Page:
THE TIME TRAVELER'S WIFE
|a good read at any time|
My friend Alicia, whose book recommendations I religiously trust, spoke so highly of Audrey Niffenegger's The Time Traveler's Wife
that I went out immediately and put it on my library hold list. It wasn't quite as popular as The DaVinci Code
(where I'm somewhere around 100 out of 231 people waiting in queue), but it still took nearly a month to come into my local library. I picked it up yesterday but avoided reading it for most of the day because 1) I had dissertation work to do and 2) it just looked long and I never like starting a book that I don't think I can reasonably finish in one sitting if I absolutely had to.
Like an idiot though, I didn't start reading it until 1am and pretty soon, it's 2am and I finish Part 1 (roughly 250 pages) at around 3am which would be a logical place to stop - it's late, I've gotten through half the book in two hours (I skim at times, I know, cheap) but I'm so hooked at this point that I pull a When Harry Met Sally
and jump to the end. Well, that's simply no good because now I'm moving backwards through the chapter to figure out how the narrative got to where it ends - which is beautifully by the way...reminds me a little of Ondatje and The English Patient
except that I can't get that schmaltzy Christopher Reeves' movie, Somewhere In Time
out of my head (truly an unfortunate connection). I end up skimming the entire second half and then slowed down to read the last few chapters again.
I finally had to stop at 4:20am but slept poorly and ended up waking up at 7am and finished the second half before 9am. Yeah, I know, stupid of me but I'm like that with books. A good one will just keep me suckered in the whole way through until I hit end...this is precisely why I should never start a book at 1 in the goddamn morning.
You can read a basic synopsis of the book at the link above but my take on it is that The Time Traveler's Wife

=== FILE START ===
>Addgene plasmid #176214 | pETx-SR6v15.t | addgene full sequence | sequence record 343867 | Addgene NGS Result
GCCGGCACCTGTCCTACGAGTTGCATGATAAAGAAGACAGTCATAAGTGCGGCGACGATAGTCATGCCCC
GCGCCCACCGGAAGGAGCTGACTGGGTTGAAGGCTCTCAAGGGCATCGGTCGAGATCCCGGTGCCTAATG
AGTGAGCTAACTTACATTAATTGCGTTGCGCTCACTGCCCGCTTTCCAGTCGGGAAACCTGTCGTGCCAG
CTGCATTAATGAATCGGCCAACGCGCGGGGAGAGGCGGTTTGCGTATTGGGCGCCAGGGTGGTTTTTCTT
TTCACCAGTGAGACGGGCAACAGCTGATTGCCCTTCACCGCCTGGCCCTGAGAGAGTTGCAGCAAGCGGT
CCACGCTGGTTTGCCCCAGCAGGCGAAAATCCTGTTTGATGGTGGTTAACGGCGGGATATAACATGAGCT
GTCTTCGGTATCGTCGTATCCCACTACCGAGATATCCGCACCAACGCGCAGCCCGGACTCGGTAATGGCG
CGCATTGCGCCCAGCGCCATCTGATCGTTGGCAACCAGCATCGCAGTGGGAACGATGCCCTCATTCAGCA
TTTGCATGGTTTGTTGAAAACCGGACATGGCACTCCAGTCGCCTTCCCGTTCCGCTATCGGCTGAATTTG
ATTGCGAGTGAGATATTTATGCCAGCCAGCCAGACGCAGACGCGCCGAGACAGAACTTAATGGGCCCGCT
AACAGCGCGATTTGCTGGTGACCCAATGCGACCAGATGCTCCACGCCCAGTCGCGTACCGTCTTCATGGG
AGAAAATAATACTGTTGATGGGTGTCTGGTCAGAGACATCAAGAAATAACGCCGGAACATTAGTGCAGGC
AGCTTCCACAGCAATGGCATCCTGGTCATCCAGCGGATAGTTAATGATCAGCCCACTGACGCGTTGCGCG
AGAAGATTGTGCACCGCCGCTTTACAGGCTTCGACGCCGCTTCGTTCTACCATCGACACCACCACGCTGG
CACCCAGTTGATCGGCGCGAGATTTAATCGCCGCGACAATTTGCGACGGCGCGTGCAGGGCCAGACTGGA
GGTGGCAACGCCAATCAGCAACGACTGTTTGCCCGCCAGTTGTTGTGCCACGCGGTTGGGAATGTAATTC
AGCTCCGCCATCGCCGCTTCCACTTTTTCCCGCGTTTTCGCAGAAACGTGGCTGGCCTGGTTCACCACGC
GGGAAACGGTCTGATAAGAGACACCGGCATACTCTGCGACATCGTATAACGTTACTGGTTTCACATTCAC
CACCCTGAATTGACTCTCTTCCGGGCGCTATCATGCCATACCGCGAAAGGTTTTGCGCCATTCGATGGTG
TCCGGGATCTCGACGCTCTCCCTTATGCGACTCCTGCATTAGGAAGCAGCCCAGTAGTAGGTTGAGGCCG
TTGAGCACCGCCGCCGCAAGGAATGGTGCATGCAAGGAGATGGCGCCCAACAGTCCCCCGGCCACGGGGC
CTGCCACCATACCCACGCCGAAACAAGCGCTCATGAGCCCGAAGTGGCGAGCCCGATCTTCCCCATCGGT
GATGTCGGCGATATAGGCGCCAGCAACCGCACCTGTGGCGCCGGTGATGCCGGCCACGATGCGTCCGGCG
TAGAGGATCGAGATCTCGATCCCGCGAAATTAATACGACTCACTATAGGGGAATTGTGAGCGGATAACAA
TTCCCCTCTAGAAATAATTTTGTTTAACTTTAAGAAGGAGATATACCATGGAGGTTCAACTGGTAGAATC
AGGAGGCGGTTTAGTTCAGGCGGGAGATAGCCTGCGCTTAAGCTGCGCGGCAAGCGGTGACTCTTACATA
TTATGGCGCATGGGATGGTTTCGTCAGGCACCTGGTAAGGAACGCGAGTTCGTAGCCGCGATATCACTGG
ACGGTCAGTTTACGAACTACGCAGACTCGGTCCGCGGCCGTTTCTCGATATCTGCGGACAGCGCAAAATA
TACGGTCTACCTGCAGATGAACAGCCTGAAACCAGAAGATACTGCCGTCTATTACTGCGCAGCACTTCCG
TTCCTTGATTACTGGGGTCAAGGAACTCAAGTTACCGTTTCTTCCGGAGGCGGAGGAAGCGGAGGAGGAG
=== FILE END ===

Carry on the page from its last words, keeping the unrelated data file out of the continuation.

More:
is actually a fairly conventional "you had me at hello" love story between two star-, or I guess here, time-crossed lovers. The twist is that the narrative is told in a fantastical, fascinating way that maniacally jumps around with time and place. It's tempting to call Niffenegger's narrative structure a gimmick but it actually worked for me - after all, she's trying to convey the sense of chaos that exists for someone who is randomly being thrown out of time at any given moment. In that regard, I think she succeeds quite well in forcing the reader to deal with the incongruous experience such a phenomenon would entail.
I would suspect there has been much talk about making this into a movie which could both be a really fascinating process or something utterly terrible (I suspect the latter). I kind of like that it doesn't work as a film - I like that, as a book narrative, it takes you places that would lose something if you tried to represent it visually.
I do think the book loses some momentum in its second half - our two protagonists Henry and Clare have now "found" each other in the same time frame and like all great love stories based around the tension of the unattainable, once they hook up, the narrative threatens to jump the shark. Niffenegger does a decent job in navigating around that but the first half is definitely more of a rush while the second half slows things down more deliberately in order to get to the payoff at the end. The ending is decidedly heavy on the schmaltz factor, with a healthy dose of Titanic
-esque monologuing at the end but I'm kind of a sucker for that stuff anyways and in my limited prose experience, I thought it was written quite well.
All things being equal, this was an incredibly satisfying read - one of the first books I've read in as long as I can remember that almost had me on the verge of bawling like a little kid (which, if you really knew me, is a miracle since I NEVER cry. Ever.)
Postscript: I've been trying to figure out why I find the ending so affecting (and don't worry, no spoilers here) and besides just, you know, melodramatic prose, I realize that the book ultimately confirms - from my read at least - that there's a benevolent logic to the universe. Call it God or destiny or whatever, but Niffenegger introduces a subtle element of the Divine that, despite my agnostic self, appealed to me.